Japanese Medical School Cut Women’s Test Scores
A medical school in Tokyo has been found to have manipulated entrance exam results to exclude women for at least a decade.
Tokyo Medical School, one of the most prestigious universities in Japan, has admitted that it inflated the scores of male applicants to ensure there were fewer female doctors in the country.
An internal investigation into corruption in admissions to the school found that as part of the process, which goes back to 2006, all exam scores were deflated by 20 percent. Examiners then added 20 points to the scores of all male applicants, as long as they had not failed the test more than four times in the past. Women were not given any extra points.
It’s thought the manipulation occurred due to worries about women dropping out of the profession to have families. The managing director of the school apologized for the wrongdoing at a news conference.
India to Measure Unpaid Care Work
The government of India is launching a survey that seeks to quantify the amount of unpaid care work undertaken in homes.
The time-use surveys will take a snapshot of the domestic work – cooking, cleaning and caring for family members, as well as fetching fuel and water – performed in households around the country. The surveys will kick off in January 2019, with results released in 2020. Officials say the survey will be repeated every three years.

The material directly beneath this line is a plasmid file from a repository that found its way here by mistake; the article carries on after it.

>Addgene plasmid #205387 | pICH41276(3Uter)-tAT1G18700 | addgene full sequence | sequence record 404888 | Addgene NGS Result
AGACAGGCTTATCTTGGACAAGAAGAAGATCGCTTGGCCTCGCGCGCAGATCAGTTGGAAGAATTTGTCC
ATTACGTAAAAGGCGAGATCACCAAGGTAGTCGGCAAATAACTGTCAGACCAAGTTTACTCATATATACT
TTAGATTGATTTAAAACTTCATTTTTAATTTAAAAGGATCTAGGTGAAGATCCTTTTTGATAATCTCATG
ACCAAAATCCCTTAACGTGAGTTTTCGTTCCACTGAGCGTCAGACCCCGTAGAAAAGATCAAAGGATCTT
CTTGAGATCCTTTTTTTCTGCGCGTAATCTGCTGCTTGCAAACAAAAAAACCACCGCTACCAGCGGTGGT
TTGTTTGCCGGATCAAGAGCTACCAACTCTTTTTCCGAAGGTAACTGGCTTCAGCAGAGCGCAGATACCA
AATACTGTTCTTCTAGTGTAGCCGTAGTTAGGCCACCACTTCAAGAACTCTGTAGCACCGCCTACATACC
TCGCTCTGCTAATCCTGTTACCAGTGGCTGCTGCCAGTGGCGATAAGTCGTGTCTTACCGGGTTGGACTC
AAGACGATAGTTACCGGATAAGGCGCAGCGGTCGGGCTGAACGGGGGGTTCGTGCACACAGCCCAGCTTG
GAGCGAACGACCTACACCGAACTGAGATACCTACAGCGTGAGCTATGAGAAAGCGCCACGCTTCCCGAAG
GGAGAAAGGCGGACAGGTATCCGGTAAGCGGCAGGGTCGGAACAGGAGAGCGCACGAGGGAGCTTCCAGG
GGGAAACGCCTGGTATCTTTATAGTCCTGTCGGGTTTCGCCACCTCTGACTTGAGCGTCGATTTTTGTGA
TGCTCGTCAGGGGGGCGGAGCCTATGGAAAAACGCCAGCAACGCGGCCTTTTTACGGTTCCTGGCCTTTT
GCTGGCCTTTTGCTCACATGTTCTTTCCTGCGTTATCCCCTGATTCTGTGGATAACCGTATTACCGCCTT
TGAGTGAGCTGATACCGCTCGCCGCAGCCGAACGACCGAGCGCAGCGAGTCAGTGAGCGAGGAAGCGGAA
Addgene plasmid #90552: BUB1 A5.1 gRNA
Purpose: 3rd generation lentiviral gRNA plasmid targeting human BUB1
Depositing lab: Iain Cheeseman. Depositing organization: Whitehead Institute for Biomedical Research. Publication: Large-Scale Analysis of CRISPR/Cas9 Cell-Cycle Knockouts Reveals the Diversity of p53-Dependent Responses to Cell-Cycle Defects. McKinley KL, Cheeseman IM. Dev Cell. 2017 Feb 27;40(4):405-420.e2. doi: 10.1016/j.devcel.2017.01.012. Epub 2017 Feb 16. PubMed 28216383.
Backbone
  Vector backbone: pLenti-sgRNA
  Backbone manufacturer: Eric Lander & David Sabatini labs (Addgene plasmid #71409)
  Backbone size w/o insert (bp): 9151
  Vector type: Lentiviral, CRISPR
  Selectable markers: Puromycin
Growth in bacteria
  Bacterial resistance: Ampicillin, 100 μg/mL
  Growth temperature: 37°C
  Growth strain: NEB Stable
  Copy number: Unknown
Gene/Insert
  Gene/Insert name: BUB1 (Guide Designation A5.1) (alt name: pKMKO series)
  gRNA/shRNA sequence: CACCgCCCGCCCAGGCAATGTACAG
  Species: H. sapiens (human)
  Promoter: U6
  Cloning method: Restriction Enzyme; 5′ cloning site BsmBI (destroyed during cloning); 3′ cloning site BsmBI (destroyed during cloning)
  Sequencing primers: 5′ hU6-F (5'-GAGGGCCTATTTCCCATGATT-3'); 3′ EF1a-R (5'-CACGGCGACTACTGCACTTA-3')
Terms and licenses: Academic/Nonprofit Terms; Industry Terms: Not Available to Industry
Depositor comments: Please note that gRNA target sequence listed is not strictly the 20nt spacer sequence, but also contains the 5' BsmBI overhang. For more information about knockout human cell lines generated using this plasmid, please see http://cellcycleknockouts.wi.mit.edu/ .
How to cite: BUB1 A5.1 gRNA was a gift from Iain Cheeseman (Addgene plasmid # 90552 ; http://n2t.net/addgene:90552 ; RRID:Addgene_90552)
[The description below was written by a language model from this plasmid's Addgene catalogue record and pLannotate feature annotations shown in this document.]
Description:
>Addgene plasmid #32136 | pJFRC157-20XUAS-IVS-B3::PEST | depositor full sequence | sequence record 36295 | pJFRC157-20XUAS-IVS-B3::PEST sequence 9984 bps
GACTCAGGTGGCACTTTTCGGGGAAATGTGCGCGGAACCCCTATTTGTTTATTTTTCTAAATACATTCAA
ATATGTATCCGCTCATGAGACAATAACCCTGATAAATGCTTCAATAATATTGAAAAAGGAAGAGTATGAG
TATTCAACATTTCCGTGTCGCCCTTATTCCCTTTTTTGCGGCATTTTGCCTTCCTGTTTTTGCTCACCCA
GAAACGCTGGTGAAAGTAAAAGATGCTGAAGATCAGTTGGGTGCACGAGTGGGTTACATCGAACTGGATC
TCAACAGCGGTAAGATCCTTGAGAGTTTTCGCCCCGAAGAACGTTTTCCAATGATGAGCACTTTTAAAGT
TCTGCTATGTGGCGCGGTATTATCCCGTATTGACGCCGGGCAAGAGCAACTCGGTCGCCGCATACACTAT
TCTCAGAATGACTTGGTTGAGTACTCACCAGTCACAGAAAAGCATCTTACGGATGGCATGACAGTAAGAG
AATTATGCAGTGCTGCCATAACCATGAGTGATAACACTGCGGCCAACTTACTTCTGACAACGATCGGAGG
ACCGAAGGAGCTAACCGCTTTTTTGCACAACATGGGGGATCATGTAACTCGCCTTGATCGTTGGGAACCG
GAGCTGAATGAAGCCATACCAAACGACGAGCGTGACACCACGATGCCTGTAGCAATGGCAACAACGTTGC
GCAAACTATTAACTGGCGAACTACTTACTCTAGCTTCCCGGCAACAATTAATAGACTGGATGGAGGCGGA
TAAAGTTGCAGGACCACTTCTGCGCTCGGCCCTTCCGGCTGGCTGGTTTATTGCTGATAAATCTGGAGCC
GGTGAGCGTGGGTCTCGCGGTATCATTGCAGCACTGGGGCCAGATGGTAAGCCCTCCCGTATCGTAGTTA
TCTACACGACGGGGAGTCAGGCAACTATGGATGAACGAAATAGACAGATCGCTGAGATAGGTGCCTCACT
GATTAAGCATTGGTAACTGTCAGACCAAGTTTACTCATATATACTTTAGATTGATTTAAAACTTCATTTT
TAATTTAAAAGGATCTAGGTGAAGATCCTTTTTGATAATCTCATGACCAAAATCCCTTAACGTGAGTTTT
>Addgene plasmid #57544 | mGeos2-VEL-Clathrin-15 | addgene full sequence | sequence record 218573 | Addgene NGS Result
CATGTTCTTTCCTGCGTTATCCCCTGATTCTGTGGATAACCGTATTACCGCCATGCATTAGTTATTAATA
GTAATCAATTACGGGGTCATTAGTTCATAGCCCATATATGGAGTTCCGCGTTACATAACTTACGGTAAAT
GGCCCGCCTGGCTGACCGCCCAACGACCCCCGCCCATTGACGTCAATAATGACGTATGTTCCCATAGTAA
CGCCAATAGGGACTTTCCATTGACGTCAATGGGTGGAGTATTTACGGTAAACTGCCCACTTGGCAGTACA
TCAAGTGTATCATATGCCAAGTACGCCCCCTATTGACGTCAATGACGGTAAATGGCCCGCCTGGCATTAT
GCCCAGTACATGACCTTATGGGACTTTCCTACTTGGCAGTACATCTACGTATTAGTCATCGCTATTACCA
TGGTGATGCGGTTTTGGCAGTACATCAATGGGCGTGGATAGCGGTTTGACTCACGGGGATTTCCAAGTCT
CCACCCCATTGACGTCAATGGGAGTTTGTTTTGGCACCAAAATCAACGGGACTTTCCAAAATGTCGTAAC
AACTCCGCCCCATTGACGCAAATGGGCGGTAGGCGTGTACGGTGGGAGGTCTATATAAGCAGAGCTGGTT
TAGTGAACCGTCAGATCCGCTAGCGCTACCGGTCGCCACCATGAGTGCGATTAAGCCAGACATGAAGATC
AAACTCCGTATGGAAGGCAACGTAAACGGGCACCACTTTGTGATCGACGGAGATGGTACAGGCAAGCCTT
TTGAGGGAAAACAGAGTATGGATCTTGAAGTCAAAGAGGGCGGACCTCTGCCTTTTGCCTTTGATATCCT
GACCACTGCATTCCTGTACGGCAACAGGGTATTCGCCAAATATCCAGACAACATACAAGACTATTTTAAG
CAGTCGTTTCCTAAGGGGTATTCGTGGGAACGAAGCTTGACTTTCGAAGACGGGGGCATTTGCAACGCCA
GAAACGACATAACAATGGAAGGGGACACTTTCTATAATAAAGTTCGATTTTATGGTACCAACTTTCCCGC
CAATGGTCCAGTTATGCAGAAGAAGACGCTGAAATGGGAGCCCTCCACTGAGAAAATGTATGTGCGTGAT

The survey is expected to capture the extent of the unpaid care work done by women. Globally, women do 3.2 times more of this type of work than men. India has one of the lowest labor participation rates among women in the world, at just 29 percent compared to men’s 82 percent.
Brexit Could Lead to Care Crisis
The United Kingdom could face a shortfall of 28,000 care workers within five years of leaving the European Union, the Department of Health has warned.
Without taking measures to protect the jobs of the thousands of health and care workers from the European Economic Area who currently work for the National Health Service, the department warns, unpaid care work among families will skyrocket. This could have an effect on women’s labor force participation, as 60 percent of family carers are currently female.
“If we fail to meet social care needs adequately we are likely to see a decrease in labour market participation levels, especially among women, as greater numbers undertake informal care,” the report states.